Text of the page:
Ask any “traditional” parent and they will scorn at the thought of their children entering the world of esports. In fact, they will even scold them for playing excessively. It's not hard to imagine their reaction if their son or daughter spend eight hours or more in front of the computer.

Times are changing, though. Today, electronic gaming is one of the world's top industries, and it is estimated to hit the $1 billion revenue mark this year. Top players like Saahil Arora, also known as Dota 2's Universe; and Kuro Takhasomi, aka KuroKy; are earning millions of dollars for just playing video games.

With its unlimited potential, esports is now on the verge of a revolution and is slowly – but surely – penetrating colleges. According to an article published by NBC News, around 200 colleges in the United States have offered a whopping $16 million in esports scholarships. It's one of the many lures schools are making to entice teams to enroll with them. By this, the institution will see a boost in the number of enrolled students while at the same time, “keep up with the latest tech-industry trend.”

ESPN esports ESPN will be holding the Collegiate Esports Championship in 2019. In this picture taken on January 29, 2019, visitors use consoles at the Cyber Games Arena (CGA) eSports venue in the Mongkok district of Kowloon in Hong Kong. Photo: ANTHONY WALLACE/Getty Images

As an example, the source articulated the experience of Stan Murray. Stan was just one of the many fathers out there who wasn't so sure when his son, Jeremy, joined the Francis Howell Central High School esports club. Back then, Stan regarded esports as a pastime of sorts, and not something that his son would consider doing full-time.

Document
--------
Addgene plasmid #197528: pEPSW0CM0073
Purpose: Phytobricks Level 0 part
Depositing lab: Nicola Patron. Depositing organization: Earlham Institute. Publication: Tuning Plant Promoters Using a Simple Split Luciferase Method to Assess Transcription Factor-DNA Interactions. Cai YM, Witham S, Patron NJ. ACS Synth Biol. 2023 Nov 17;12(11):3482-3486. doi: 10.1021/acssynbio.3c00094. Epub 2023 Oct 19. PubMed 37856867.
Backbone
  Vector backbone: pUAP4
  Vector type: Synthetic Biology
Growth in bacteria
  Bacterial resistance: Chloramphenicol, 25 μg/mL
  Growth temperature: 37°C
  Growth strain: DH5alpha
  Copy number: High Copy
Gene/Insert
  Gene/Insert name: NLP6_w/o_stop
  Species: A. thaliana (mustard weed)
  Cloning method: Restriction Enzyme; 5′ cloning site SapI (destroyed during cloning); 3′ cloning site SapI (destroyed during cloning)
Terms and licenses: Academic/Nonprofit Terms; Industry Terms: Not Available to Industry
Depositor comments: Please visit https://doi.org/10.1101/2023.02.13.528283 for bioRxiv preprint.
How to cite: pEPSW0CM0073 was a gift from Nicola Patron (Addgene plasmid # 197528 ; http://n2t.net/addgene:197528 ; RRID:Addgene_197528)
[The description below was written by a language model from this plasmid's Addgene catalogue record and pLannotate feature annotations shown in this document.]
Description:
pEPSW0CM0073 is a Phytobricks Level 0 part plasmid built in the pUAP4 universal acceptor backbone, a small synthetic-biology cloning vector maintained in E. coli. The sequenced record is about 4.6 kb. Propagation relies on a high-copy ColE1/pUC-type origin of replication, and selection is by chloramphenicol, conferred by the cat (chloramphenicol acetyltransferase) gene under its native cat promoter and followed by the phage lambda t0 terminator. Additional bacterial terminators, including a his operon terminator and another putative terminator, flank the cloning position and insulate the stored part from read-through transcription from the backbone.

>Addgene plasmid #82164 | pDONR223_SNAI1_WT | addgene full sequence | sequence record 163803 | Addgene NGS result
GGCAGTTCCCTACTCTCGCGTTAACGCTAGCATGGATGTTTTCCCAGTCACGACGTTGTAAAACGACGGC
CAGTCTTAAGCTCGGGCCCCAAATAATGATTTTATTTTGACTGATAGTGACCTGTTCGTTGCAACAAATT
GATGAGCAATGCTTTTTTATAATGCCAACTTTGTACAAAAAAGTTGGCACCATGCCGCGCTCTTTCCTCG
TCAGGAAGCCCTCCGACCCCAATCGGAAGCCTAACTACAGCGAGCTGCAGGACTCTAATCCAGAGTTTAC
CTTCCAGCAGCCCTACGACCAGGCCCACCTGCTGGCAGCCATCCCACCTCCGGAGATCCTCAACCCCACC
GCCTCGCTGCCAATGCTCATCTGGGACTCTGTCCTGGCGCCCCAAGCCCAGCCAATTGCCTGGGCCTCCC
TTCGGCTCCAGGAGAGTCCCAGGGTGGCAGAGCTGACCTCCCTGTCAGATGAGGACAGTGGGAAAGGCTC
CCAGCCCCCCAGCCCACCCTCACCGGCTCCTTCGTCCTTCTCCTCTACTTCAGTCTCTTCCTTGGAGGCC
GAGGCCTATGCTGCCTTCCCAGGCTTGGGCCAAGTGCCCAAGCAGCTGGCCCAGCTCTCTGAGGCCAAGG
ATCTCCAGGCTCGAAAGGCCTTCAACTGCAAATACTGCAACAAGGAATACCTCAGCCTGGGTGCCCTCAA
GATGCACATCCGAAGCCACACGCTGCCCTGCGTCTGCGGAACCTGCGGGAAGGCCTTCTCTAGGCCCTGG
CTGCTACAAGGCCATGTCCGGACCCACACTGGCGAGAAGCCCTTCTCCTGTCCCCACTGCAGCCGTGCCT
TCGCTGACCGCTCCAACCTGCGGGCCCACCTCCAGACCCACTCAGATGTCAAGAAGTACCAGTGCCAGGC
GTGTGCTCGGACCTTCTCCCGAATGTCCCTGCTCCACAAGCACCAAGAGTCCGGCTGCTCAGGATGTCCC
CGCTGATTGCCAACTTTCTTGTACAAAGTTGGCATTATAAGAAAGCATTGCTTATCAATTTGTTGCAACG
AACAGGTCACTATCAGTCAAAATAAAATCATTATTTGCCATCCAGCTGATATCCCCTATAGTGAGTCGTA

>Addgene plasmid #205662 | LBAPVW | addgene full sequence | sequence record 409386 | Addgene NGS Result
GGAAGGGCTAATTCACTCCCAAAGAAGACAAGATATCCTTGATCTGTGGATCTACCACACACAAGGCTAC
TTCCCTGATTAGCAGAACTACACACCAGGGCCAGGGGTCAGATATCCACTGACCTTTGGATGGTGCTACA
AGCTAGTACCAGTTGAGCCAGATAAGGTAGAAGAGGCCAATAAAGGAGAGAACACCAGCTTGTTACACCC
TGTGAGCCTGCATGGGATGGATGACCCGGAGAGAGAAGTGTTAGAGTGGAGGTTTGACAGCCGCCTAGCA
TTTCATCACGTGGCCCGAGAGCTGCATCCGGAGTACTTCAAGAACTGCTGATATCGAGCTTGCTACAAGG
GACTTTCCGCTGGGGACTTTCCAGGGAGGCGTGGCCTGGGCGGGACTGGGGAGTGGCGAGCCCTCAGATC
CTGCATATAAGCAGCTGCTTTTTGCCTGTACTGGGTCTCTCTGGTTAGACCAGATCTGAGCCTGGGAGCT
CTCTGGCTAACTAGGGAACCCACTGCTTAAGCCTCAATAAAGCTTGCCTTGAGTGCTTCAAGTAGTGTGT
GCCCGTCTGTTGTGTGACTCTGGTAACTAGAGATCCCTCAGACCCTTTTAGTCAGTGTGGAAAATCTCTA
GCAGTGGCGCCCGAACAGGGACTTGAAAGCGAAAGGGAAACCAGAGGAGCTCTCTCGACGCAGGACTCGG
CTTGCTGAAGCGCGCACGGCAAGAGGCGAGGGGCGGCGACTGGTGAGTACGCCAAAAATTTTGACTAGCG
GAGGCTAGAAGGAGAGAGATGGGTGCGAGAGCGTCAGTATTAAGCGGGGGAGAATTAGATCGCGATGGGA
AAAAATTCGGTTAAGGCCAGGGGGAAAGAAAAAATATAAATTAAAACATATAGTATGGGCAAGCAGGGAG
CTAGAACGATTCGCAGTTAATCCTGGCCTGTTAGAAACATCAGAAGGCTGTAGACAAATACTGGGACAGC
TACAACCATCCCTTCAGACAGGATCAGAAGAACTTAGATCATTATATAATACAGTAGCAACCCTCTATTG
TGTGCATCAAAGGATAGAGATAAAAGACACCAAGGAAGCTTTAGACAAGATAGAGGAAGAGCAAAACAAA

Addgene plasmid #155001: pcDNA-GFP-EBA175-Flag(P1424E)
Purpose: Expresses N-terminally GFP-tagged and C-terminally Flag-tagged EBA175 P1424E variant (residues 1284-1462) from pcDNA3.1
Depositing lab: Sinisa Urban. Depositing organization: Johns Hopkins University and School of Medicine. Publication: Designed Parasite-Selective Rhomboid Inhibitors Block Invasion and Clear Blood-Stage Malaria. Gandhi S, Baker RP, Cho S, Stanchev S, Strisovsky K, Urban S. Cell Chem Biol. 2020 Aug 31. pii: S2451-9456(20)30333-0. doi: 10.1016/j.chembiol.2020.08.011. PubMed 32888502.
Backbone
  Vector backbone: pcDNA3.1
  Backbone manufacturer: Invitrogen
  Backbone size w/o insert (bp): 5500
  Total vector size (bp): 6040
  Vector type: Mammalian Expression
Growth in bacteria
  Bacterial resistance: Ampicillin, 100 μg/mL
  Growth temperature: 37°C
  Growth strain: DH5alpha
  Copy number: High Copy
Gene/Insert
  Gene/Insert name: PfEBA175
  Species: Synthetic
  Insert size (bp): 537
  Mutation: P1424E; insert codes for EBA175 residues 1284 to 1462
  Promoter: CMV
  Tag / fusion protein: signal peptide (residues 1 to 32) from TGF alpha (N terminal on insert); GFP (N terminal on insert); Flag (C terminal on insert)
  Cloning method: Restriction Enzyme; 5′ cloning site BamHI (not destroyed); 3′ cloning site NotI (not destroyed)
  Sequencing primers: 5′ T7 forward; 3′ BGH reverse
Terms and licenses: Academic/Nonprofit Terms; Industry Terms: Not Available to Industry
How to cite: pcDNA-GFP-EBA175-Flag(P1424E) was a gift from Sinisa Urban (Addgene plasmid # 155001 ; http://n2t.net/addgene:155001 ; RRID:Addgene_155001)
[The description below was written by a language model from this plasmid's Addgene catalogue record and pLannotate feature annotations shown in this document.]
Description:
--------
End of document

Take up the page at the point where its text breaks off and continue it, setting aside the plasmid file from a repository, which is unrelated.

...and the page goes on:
But when Jeremy's Overwatch team was offered $400,000 in scholarships to play in college, it changed his mind completely. From that time on, he was “calling video gaming a sport,” much like basketball, football or athletics.

“Every now and then, I actually make Jeremy play for a couple of hours so he doesn't lose his abilities,” he said, as he described himself to be the “typical sports dad.”

yahoo-esports The University of California Irvine will launch an 'Overwatch' varsity team. Photo: Getty

But not all are in favor of having electronic gaming as part of a school's sports list. Athletic associations have recognized its potential, yes, but they still have a lot of questions. Esports companies on the other hand, have a different approach. Some of them have started helping schools in setting up gaming facilities, organize tournaments and “connects students with college recruiters.”

If one looks at it from another perspective, it is one way of developing talents from the grassroots level. They start at the bottom, nurture a player's talent and direct them to the best possible school that could improve his talent more. Eventually, both the player and the school can see themselves on a major tournament.

But the question still remains. Can the education community consider video gaming as a sport?

Missouri sports and activities association associate executive director Stacy Schroeder is not worried about the scholarship that other schools are offering to potential players, but thinks that it is still their priority to instill to kids essential “life skills to become good citizens.”

One also cannot discount the fact that playing video games for hours on end lacks physical effort. This fact alone can be considered as the ultimate stumbling block that hinders electronic gaming from being recognized as a legitimate sport.

Michigan athletics association director for brand management Andy Frushour said that eports may have some similarities as traditional sports like uniforms, representing their school and going to practice, but some people still question if it is “athletics.”

“They see these games that don't look like the ones they grew up playing. With something so new, for an association like ours to move forward takes time,” he said.